REVIEW: Gravity


600full-gravity-posterIn this day and age, it is not often we experience cinema as a spectacle event. Films of this type usually provide the combination of powerful human drama with a new supply of technological features, particularly in 3D. In that sense, they have often stood out against typical Hollywood films and have something new to offer. Alfonso Cuarón’s Gravity is another addition to that list among spectacle films, such as Avatar, Hugo and Life Of Pi, as its visual representation becomes an equally substantial achievement to the plot and characters. Alfonso Cuarón returns to filmmaking for the first time since Children Of Men in 2006 and provides us with a truly intense, eye-gauging and stunning space-drama.

Those who are familiar with Cuarón’s work will identify that two of his auteurist styles of filmmaking are his excessive use of long takes and tracking shots. In the past, these techniques have allowed the audience to literally become the camera and vice versa that leaves us to follow the characters and examine the narrative flow. In Gravity, we witness unbelievable direction from Cuarón through multiple long takes, such as the film’s first thirteen minutes. These long takes suggest Cuarón’s talent as a director of immaculate quality, ability to direct the actors in ways which maintain the audience’s attention. Cuarón’s central focus in Gravity is the naturalistic portrayal of outer space and his direction is portrayed similar to a discovery channel, which becomes an observation exercise for viewers. Through sound effects, we often hear only the sound of breathing and throughout most of the film; there is a limited supply of music. This additionally stands away from other Hollywood films as it becomes a spectacle film filled with nature. Cuarón’s sci-fi hit adds a sense of realism and truth.

In many ways, Gravity is a typical survival film that we have seen time and time again. The film itself is basically two astronauts stranded in outer space after a mission goes wrong and try to get back to Earth. That is the story and due to this, the plot is thin and occasionally lacked depth. We did get a few incidents in which protagonist Ryan Stone talks about her daughter but the aim of Gravity is to experience hers and Matt Kowalsky’s situation and pray that they find solutions to return home. So, in a sense, the plot is exactly the same as the story. The audience still experience space as it is but Gravity still had the potential to go beyond those borders and provide us with further ambiguous structure. The 3D experience arguably has not been more exhilarating and breath-taking since Avatar in 2009. It goes to show that it only works if a film is purely made for it and has been done properly and patiently. 3D almost literally dragged us into outer space but the beauty of Gravity is that it would still be a marvelous experience without it.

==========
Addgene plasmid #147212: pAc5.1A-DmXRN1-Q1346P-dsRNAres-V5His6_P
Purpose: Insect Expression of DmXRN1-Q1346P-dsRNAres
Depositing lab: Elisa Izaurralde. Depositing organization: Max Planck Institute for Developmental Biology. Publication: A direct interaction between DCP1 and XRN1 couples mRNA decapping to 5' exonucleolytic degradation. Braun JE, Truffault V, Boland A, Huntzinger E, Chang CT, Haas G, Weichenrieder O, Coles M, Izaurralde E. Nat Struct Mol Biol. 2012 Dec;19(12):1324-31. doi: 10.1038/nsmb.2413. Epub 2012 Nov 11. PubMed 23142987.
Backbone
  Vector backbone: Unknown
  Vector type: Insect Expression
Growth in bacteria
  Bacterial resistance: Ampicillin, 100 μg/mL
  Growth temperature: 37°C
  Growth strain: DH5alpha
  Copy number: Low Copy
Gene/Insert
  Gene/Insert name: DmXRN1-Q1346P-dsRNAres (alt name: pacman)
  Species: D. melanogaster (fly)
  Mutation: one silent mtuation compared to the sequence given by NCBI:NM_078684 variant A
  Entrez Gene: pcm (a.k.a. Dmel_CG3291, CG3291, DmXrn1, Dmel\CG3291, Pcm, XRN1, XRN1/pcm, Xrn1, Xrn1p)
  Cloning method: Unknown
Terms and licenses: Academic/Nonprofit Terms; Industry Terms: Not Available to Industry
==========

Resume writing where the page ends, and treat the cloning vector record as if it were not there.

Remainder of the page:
While we witness a truthful depiction of outer space and its natural beauty, it is entirely depicted through the dangerous and intense journey of Dr Ryan Stone and Lieutenant Matt Kowalsky. Sandra Bullock took on the role of Stone with a superb performance. Bullock has often been criticized for her acting and while she has been a bland actress throughout her career, her role in Gravity is arguably her greatest yet. We experience everything with her and whilst in her situation, she envies pure human spirit and a firm connection with the audience.

Some have argued that Stone and Kowalsky, portrayed by George Clooney, were underdeveloped as characters. However, they are not like your traditional Hollywood characters with acknowledged backgrounds and motives. It is their independence that allows them to drive themselves out of the circumstances. In fact, the development of particularly Ryan Stone is told through her struggles to return to Earth. It becomes a revelation for the audience as the courage and bravery is who she really is. On the other hand, Matt Kowalsky was almost irrelevant to the film as he was seriously underdeveloped, even as a supporting character. George Clooney was basically playing George Clooney. In a sense, it worked because he was symbolizing the average man in space and Bullock the average woman, but of what we see of Clooney, his appearance was rather bland and had nothing compared to Bullock’s performance.

Typically, Gravity has been compared to Stanley Kubrick’s 2001: A Space Odyssey through similar visual representations of space. Cuarón’s sci-fi hit certainly does achieve a spectacular, naturalistic experience of space along with 3D but it could and should have been a true landmark if it perhaps enhanced a deeper plot. Despite this, Gravity is still an unforgettable experience that makes its mark among Avatar, Hugo and Life Of Pi as a film of pure visual magnificence. Be prepared for an jaw-dropping 90-minute ride in space.


~ by SJMJ91 on 10/11/2013.

2 Responses to “REVIEW: Gravity”

  1. I really enjoyed reading this, thank you.